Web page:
Employees Are Protected Against Sexual Harassment From Customers
A common misconception in the area of sexual harassment law is that an employer can only be held liable for hostile work environment sexual harassment when the harassment is committed by an employee. However, employers have a duty to prevent and correct sexual harassment in the workplace whether the harasser is an employee or a third-party. Thus, employers can be held liable for the sexual harassment of its employees by third-parties, including customers, clients, contractors, and consultants. As explained by the U.S. Ninth Circuit Court of Appeals in Galdamez v. Potter, 415 F.3d 1015 (9th Cir. 2005), an employer may be held liable for third-party sexual harassment of its employees “where it ratifies or condones the conduct by failing to investigate and remedy it after learning of it.” Employer liability for third-party sexual harassment of its employees, as the Galdamez court observed, “is grounded in negligence and ratification.” In Burlington Indus., Inc. v. Ellerth, 524 U.S. 742 (1998), the U.S. Supreme Court determined that “an employer is negligent with respect to sexual harassment if it knew or should have known about the conduct and failed to stop it.”
The legal standard for an employer’s remedial obligation when the harasser is a third-party essentially mirrors the legal standard for an employer’s remedial obligation when the harasser is an employee. Once an employer knows or should know of harassment by a third-party or an employee, the employer is required to take prompt and effective remedial action to stop the harassment and prevent the harassment from recurring. If the employer fails to take remedial action or the remedial action taken is ineffectual, the employer is liable for the hostile work environment sexual harassment. In other words, the employer is liable because its negligence allowed for the creation of a hostile work environment. Under such circumstances, as explained by the Supreme Court in Faragher v. City of Boca Raton, 524 U.S. 775 (1998), the employer “can be deemed to have adopt[ed] the offending conduct and its results, quite as if they had been authorized affirmatively as the employer’s policy.”
A recent case filed by the U.S. Equal Employment Opportunity Commission (EEOC), EEOC v. Love’s Travel Stops & Country Stores, Inc., in the U.S. District Court for the District of Arizona illustrates that employers have the responsibility to take corrective action in response to sexual harassment of its employees by customers. In that case, the EEOC brought a claim for hostile work environment sexual harassment under Title VII of the Civil Rights Act of 1964 (Title VII) on behalf of two female employees of Love’s Travel Stops and County Stores, Inc. (Love’s). The two employees worked as cashiers at Love’s truck stop in Buckeye, Arizona.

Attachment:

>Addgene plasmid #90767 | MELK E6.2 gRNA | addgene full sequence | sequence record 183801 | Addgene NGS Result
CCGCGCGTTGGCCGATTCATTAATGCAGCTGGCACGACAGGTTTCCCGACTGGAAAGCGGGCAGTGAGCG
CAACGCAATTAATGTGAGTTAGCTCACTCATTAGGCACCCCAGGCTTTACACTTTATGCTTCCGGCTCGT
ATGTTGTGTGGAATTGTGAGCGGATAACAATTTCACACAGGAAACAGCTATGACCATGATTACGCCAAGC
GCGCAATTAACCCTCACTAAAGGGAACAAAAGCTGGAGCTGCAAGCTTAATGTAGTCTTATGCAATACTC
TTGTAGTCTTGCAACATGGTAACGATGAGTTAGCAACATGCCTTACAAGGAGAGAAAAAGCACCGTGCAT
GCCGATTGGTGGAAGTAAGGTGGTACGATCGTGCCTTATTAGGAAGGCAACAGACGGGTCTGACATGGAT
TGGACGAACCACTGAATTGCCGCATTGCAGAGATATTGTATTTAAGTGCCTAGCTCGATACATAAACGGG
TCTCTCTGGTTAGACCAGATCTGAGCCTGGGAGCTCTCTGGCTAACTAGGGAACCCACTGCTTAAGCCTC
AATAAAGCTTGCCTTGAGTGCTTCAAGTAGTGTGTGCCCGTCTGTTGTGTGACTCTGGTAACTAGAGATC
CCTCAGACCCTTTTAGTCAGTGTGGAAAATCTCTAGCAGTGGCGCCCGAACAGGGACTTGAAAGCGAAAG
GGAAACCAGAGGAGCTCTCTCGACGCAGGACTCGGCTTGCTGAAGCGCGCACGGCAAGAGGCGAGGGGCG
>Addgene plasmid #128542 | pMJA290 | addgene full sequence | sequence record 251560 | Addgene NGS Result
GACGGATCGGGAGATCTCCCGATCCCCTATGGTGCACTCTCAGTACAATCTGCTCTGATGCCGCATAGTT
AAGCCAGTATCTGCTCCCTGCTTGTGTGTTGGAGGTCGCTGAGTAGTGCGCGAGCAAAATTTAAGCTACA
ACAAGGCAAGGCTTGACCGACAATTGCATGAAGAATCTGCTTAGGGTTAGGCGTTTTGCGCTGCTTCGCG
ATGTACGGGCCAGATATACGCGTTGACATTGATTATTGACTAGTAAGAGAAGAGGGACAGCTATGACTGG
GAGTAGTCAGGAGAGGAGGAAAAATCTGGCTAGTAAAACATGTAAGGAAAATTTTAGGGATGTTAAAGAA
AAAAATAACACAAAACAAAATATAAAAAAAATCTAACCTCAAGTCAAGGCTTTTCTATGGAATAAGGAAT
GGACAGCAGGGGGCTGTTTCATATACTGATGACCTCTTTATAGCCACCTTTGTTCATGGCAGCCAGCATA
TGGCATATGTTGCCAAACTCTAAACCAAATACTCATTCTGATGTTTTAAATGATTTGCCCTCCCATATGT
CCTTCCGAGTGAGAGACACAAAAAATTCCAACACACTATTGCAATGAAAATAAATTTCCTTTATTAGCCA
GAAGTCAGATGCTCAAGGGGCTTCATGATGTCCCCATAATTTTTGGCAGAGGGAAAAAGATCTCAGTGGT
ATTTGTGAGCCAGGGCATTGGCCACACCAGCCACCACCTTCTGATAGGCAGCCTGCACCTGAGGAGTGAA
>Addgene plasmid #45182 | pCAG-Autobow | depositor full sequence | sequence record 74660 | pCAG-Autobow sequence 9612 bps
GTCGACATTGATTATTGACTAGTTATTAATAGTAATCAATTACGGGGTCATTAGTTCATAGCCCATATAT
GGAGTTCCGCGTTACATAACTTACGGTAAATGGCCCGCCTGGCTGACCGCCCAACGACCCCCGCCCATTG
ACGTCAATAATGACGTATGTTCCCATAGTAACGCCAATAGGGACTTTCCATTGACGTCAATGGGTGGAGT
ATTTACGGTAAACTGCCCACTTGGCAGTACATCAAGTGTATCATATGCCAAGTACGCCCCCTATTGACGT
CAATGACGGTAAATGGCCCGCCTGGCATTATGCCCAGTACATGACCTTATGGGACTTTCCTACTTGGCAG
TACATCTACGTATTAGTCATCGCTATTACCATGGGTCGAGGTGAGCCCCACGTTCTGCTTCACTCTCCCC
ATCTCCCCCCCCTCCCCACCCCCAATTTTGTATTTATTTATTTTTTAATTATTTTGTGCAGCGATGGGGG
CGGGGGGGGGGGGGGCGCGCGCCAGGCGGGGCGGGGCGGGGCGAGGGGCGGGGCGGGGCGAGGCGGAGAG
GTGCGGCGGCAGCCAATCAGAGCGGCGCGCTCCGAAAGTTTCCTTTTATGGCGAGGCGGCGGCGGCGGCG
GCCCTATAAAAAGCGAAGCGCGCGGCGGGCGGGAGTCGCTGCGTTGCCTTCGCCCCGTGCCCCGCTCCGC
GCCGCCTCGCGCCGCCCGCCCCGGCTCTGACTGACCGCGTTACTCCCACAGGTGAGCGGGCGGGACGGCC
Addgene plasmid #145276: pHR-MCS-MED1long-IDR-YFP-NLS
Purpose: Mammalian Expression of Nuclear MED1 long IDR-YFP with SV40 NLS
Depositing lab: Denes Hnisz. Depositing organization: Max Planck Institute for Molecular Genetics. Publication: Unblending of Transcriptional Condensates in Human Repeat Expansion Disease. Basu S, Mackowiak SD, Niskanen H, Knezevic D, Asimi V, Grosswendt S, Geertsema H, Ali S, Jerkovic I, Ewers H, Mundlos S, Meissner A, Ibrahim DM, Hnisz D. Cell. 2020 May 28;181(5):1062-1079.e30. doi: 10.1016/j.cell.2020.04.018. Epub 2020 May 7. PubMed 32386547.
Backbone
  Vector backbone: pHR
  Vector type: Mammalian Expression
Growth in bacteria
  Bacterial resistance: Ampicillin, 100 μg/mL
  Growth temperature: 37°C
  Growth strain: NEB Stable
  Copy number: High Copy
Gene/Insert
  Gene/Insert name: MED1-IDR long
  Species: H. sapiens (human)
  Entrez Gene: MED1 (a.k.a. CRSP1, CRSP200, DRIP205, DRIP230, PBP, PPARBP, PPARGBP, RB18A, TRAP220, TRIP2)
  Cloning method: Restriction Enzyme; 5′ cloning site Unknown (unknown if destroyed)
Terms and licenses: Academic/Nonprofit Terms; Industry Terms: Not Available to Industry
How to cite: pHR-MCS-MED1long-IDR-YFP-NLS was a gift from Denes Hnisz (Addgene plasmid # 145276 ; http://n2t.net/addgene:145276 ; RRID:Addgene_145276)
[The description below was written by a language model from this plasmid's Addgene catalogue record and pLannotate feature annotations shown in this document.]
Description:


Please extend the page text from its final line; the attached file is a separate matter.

The EEOC alleged that the cashiers were subjected to on-going sexually harassing behavior from customers of Love’s, including sexual remarks, obscene comments, demands for personal information, and sexual propositions. The EEOC asserted that, although the cashiers repeatedly complained to management about the customers’ conduct, Love’s took no corrective action to stop the sexually harassing behavior. Instead of taking remedial action, management ignored and ridiculed the cashiers’ complaints. On one occasion, according to the EEOC, a manager responded to a cashier’s complaint about the sexual behavior by telling her to “to get used to it.” On other occasions, the EEOC claimed, managers told the same cashier “this is a truck stop” and she had to “deal with it.” The EEOC maintained that by failing to take prompt and effective remedial action to stop the harassment despite the cashiers’ complaints, Love’s was liable for the hostile work environment inflicted on the cashiers by Love’s customers.
In a Consent Decree entered into by the parties, Love’s agreed to pay the cashiers $70,000 to resolve the case. As part of the resolution, the EEOC also compelled Love’s to take action designed to protect employees from sexually harassing behavior in the workplace. Love’s was required to provide training to all employees at the Buckeye, Arizona facility on sexual harassment. Love’s was further required to create and implement a written policy concerning sexual harassment in conformity with the requirements of Title VII. The EEOC also obligated Love’s to take action to protect the cashiers from retaliation, including expunging from their personnel files any references to their participation in the lawsuit and any derogatory comments about their complaints of sexual harassment, providing them with a neutral written employment reference, and a letter of regret signed by Love’s Director of Risk Management.
We have extensive experience representing employees who have been the victim of sexual harassment from third-parties and other types of sexual harassment in the workplace. If you have been the victim of sexual harassment or have questions regarding sexual harassment in the workplace, please contact our office for a free consultation.